Effects of volatile anesthetic choice on hospital length-of-stay: a retrospective study and a prospective trial.
Volatile anesthetic prices differ substantially. But differences in drug-acquisition cost would be inconsequential if hospitalization were prolonged by more soluble anesthetics. The authors tested the hypothesis that the duration of hospitalization is prolonged with isoflurane anesthesia.METHODS
Initially, the authors queried their electronic records and used propensity matching to generate homogeneous sets of adults having inpatient noncardiac surgery who were given desflurane, sevoflurane, and isoflurane. The authors then conducted a prospective alternating intervention trial in which adults (mostly having colorectal surgery) were assigned to isoflurane or sevoflurane, based on protocol.RESULTS
In the retrospective analysis, 2,898 matched triplets were identified among 43,352 adults, each containing one patient receiving isoflurane, desflurane, and sevoflurane, respectively. The adjusted geometric mean (95% CI) hospital length-of-stay for the isoflurane cases was 2.85 days (2.78-2.93); this was longer than that observed for both desflurane (2.64 [2.57-2.72]; P<0.001) and sevoflurane (2.55 [2.48-2.62]; P<0.001). In the prospective trial (N=1,584 operations), no difference was found; the adjusted ratio of means (95% CI) of hospital length-of-stay in patients receiving isoflurane versus sevoflurane was 0.98 (0.88-1.10), P=0.77, with adjusted geometric means (95% CI) estimated at 4.1 (3.8-4.4) and 4.2 days (3.8-4.5), respectively.CONCLUSIONS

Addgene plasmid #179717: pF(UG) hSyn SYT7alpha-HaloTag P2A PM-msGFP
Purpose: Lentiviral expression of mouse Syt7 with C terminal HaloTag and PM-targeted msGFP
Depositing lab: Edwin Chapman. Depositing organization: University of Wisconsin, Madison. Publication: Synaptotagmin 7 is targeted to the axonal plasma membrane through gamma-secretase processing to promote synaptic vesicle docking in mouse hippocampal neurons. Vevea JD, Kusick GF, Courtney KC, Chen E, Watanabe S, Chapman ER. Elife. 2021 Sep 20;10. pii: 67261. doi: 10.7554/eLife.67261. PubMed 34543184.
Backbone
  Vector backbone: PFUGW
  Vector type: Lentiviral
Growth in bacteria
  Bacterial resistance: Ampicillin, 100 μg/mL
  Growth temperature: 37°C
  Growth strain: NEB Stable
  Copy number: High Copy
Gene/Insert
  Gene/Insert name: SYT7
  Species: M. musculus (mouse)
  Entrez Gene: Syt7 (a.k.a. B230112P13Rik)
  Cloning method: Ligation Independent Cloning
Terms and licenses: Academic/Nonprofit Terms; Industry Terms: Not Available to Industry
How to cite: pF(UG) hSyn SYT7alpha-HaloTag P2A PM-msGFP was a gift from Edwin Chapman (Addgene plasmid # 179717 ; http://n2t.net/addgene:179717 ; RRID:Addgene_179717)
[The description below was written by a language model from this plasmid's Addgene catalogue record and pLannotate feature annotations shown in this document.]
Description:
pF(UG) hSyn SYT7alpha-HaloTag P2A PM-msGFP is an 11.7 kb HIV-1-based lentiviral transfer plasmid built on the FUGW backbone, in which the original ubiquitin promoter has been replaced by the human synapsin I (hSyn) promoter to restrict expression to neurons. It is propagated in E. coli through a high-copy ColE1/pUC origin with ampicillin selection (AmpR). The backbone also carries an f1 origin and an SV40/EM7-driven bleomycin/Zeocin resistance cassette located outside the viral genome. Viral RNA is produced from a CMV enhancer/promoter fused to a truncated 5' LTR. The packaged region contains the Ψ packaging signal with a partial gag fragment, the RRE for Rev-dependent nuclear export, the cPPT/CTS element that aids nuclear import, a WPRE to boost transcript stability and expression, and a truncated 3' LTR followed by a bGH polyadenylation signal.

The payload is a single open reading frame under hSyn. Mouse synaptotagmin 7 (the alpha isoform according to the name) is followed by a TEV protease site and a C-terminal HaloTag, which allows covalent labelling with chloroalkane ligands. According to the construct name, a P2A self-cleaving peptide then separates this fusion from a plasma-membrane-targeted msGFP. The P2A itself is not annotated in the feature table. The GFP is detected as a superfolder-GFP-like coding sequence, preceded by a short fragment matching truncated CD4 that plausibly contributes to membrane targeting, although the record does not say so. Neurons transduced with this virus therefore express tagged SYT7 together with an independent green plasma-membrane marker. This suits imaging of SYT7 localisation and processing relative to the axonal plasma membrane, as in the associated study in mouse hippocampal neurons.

Results of the propensity-matched retrospective analysis suggested that avoiding isoflurane significantly reduced the duration of hospitalization. In contrast, length-of-stay was comparable in our prospective trial. Volatile anesthetic choice should not be based on concerns about the duration of hospitalization. These studies illustrate the importance of following even the best retrospective analysis with a prospective trial.